Thanks in no small part to local venues like The Strutt, Bell’s and The State Theater, residents of Kalamazoo (all 77,000 of us) have had the great fortune over the past few years to witness performances often allocated to cities two and three times our size.
On a recent Saturday night, Seattle’s Earth made a potentially once in a lifetime stop at The Strutt in Kalamazoo, MI, a show witnessed by perhaps 150 “real music fans,” as booking agent Sean Hartman described the scene.
Earth played to a low key, yet enraptured audience, one that was perhaps the polar opposite of Detroit rapper Esham’s Friday night crowd which bore witness to an unfortunate incident involving a knife, an abdomen and the conjoining of the two.
Violence, or really movement of any kind, slipped from the collective conscious upon the beginning of Earth’s set. Nearly two minutes of sublime cello bowed at a near indolent pace which set a somber, quietly ecstatic mood, one that hung over The Strutt until the final notes fell listlessly to the floor.
This low hanging cloud of sound and emotion was omnipresent throughout the night, Earth isn’t the kind of band you casually listen to, Earth is a band that envelops you. A single guitar blending with bass, drums and cello created a dense, brooding fog of sound that transcended music, entering into realms of pure feeling. Swaying gracefully back and forth the audience became one with the songs as they were being created. A more communal form of music, I have yet to witness.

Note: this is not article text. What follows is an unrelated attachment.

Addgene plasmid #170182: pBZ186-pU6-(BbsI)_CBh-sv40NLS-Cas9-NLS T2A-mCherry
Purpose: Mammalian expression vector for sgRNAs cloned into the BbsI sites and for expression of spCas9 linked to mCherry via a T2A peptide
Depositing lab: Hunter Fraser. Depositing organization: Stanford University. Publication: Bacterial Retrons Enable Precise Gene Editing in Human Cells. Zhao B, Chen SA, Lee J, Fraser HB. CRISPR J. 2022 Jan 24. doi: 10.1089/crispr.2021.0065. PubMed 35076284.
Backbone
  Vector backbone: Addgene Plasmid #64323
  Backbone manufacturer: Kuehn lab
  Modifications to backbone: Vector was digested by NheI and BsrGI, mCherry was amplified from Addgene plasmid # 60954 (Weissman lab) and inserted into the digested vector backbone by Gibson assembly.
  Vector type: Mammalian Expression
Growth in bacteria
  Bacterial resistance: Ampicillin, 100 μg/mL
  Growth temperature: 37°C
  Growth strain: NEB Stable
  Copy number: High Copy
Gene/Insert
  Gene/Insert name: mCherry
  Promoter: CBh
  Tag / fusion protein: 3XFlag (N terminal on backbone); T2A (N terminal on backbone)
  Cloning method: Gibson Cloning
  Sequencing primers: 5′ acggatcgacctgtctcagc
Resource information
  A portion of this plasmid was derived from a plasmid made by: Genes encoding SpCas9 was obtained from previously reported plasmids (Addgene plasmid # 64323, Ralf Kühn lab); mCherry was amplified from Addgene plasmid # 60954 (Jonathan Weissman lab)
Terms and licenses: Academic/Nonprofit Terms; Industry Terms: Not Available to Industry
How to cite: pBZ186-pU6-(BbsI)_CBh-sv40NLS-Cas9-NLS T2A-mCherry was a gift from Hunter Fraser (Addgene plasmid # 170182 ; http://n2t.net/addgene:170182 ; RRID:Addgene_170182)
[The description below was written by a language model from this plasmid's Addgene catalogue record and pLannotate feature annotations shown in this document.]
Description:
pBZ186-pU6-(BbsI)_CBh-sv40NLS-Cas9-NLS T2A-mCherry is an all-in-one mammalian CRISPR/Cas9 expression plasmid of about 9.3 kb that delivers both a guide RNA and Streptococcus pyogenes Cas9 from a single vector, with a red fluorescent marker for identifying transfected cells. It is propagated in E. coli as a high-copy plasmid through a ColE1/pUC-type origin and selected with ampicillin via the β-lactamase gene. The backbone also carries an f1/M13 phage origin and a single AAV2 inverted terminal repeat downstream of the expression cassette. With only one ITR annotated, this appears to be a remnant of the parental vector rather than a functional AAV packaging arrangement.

And this wasn’t just one or two overly empathetic fans, nor was this a singular moment in time. No, this was all night, every song, and every moment. Seconds passed like hours as Earth’s glacial melodies crept through the room. How long was the set? It could have been ten minutes, it could have been four hours; minutes became statues, frozen, transfixed in a state of awe and reverence.
Overheard in the crowd beforehand were fans gripped with excitement, bewilderment and curiosity, as all were aware something special would happen, but no one was quite sure what. All anyone knew for certain was that Earth would be loud. And they were loud, but a different kind of loud. It wasn’t the noise or volume that made the audience shiver. It was the passion and the quantity of emotion being extruded from the speakers.
Never in my years attending shows by what I call “headphone bands” have I felt more alone in a crowd, and yet simultaneously connected to the pulse of all who were around me. Not during the times that I have seen Mark Kozelek, nor during the epic night in Lansing when I saw Explosions in the Sky. This feeling was pure and unique to the evening.
But it didn’t start with Earth, the adorably awkward Geneviève Castrée, a Canadian born songwriter who plays under the name Ô Paon was on hand to open the show. Castrée spoke of her native Canada with reverence and sang her hauntingly surreal ballads under a blanket of looped guitar plucks and spoken word French tone-poems.
Saying she created a great deal of sound for a lone musician would be misleading. Although she indeed effortlessly filled the room with her music, it was the reverberation of passing notes and the silence between words that left the deepest impressions in my mind.
Akin to Julie Doiron in her most sullen of moods, Ô Paon ’s music exuded a lushness only matched by the less than subtle paranoia of her looping echo filled vocals.
Though Ô Paon clearly did her job, warming and calming an excited crowd, it was Earth who left us all speechless. What Earth created that Saturday night was nothing short of Majestic; those not fighting tears were clearly not listening to what had transpired.